Health

NHS trusts ranked on learning from mistakes

A nurse Image copyright Getty Images

Health trusts in England have been ranked by their ability to learn from mistakes, as part of several changes designed to improve patient safety.

The "learning from mistakes league" rates 120 trusts outstanding or good, 78 with "significant concerns" and 32 with a "poor reporting culture".

Other measures include legal protection for staff who admit mistakes, and new medical examiners to review deaths.

A patient safety charity welcomed the moves but said it remained "concerned".

The first annual "learning from mistakes league" uses feedback from staff on their freedom to speak when things go wrong.

'Blame culture'

Health Secretary Jeremy Hunt, who is hosting a "global patient safety summit" in London on Wednesday and Thursday, said the changes were a step towards a "new era of openness".

He said health services must "unshackle ourselves from a quick-fix blame culture and acknowledge that sometimes bad mistakes can be made by good people".

The changes announced by Mr Hunt include:

  • a new independent Healthcare Safety Investigation Branch where staff can report concerns without bringing them into conflict with their employer or attaching their names to reports of wrongdoing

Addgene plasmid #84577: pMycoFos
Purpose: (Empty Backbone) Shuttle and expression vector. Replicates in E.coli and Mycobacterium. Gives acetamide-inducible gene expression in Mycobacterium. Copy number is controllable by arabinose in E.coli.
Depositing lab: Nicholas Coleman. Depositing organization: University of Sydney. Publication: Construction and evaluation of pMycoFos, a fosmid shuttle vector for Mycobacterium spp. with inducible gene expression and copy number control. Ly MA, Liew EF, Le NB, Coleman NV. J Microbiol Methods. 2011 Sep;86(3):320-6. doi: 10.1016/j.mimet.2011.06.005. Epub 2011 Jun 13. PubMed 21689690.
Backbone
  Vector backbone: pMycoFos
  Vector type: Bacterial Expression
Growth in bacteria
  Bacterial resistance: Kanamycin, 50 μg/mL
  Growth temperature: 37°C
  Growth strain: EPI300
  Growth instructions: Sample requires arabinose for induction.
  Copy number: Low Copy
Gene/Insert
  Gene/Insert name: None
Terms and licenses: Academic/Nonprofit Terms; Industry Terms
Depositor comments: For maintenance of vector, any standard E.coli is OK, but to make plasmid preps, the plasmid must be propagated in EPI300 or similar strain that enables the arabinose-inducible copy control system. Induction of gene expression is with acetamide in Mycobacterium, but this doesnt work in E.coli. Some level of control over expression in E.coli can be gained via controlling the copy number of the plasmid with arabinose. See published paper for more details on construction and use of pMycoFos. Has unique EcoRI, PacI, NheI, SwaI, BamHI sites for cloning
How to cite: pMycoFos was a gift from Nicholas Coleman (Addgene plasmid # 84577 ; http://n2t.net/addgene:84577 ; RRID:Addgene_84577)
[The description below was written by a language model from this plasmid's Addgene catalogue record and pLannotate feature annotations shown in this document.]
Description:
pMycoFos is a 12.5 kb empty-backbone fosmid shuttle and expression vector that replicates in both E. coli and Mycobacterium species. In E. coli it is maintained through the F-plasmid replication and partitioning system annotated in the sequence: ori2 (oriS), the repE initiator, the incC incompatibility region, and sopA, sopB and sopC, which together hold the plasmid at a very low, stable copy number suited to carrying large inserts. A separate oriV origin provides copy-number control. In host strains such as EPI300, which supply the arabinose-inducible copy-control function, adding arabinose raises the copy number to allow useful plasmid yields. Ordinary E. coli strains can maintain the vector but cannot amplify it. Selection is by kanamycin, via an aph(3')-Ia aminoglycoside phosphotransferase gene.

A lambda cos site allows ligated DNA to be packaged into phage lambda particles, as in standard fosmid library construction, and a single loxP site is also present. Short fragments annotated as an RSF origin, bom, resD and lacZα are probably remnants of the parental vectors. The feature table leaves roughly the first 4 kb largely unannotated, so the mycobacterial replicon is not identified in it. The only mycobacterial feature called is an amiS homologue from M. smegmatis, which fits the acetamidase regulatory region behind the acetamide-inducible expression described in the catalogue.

• legal protection for anyone giving information to the investigation branch following a hospital mistake
  • credit given at professional tribunals to NHS staff who are "honest about mistakes and apologise"
  • from April 2018, expert medical examiners will review all deaths and confirm the cause

Peter Walsh, chief executive of patient safety charity Action Against Medical Accidents, welcomed the initiatives but said he remained concerned about the "woeful inconsistency and often inadequate quality of NHS investigations into serious incidents".

He said there was "nothing" in Mr Hunt's announcement to reassure his organisation that urgent action would be taken to address the quality of local investigations.

James Titcombe, whose son Joshua died after failings in care, said the measures were "major steps that will help move the NHS towards the kind of true learning culture that other high-risk industries take for granted".

Labour's shadow health secretary Heidi Alexander said her party supported "any measures that will improve safety", but she added: "On Jeremy Hunt's watch, hospitals are overcrowded, understaffed and facing financial crisis."